We are all aware of the ancient cottonwood tree leaning conspicuously to the south on Taos Plaza. It is not intensely large, nor particularly balanced or attractive, yet it is a well-loved member of the Taos community. Judging from grainy photographs and story fragments that remain, it is presumed to have been planted in the 1890s and has stood patiently askew for the last 120 years or so. This tree has witnessed a significant segment of Taos history, both known and unknown. It has endured multiple fires at nearby structures, soil compaction around its roots, water deprivation and throngs of loud, joyful and sometimes angry people. Despite its compelling “hanging tree” limb structure, its use for this purpose, so far, likely remains mythological. The Plaza landscape, the surrounding buildings and the passersby have transformed all around it, yet it has stood to provide habitat for birds and small animals, shade for people and an enduring connection between the past and the present.
To the sadness of the Taos community, this tree now needs to be removed for public safety concerns. Trees transition between life and death in a much slower and tedious fashion than we are accustomed. The most unencumbered death, barring natural disasters or human intervention, is to gradually decline and lose canopy and limbs until eventually the massive weight brings the trunk to the soil, creating opportunity in its decay for life to begin again. In a developed and populated landscape (such as Taos Plaza), this natural process beckons interruption. As the tree declines, we lose the ability to safely predict the degree of danger the tree presents. Town of Taos officials have been considering the removal of this tree for several years now and have attempted to mitigate the risks with pruning measures and safety precautions. However, the time has now come to take more certain steps to remove this tree.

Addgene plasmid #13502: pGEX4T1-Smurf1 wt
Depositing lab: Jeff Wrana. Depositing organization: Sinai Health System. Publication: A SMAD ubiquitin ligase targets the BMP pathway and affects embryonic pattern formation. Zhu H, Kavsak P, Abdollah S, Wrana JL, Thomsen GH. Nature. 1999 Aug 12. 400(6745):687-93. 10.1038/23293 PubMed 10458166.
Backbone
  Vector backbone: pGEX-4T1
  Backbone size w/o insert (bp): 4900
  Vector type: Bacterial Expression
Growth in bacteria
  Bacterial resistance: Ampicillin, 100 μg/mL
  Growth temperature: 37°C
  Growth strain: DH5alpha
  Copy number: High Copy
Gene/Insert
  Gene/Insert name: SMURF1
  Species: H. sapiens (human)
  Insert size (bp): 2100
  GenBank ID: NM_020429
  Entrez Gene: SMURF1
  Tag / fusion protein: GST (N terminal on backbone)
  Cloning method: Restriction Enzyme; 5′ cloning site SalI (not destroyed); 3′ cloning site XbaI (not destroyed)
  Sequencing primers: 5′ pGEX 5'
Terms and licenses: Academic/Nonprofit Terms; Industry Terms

This should not be taken casually given the magnificent spirit of life that engages this tree in its surroundings and relationships. Many feel a deep connection to this parallel life form in time and its enduring presence in an equally harsh climate and contested landscape. We had hoped the tree could be allowed to endure just a few more shifts occurring around its fading canopy spread and within its root zone. But alas, it is now time to say goodbye to an old and weathered friend. The town is initiating the replanting of trees and shrubs as advised and negotiated through community meetings summarized in the “Taos Plaza Cultural Landscape Report.”
Many of the visioning details in the report are actively contested, but this is nothing new. Taoseños have long struggled to define their community identity both within and in contrast to larger mainstream culture. This dynamic will likely continue as the next generation of trees is planted in an uncertain future. We trust that the space and resources will be eternally allotted for the long-term survival of the next generation. Trees we plant in the present will surely play a part in the Taos Plaza future just as they have in the past, no matter the chaos and indecision surrounding them.
An Arbor Day ceremony will be held at the old cottonwood tree at 2 p.m. on Friday (April 28) to honor the tree’s life and community contribution. Stories, music and prayer are invited.
Wright is a Taos arborist and a member of the Taos Tree Board. Contact: firstname.lastname@example.org.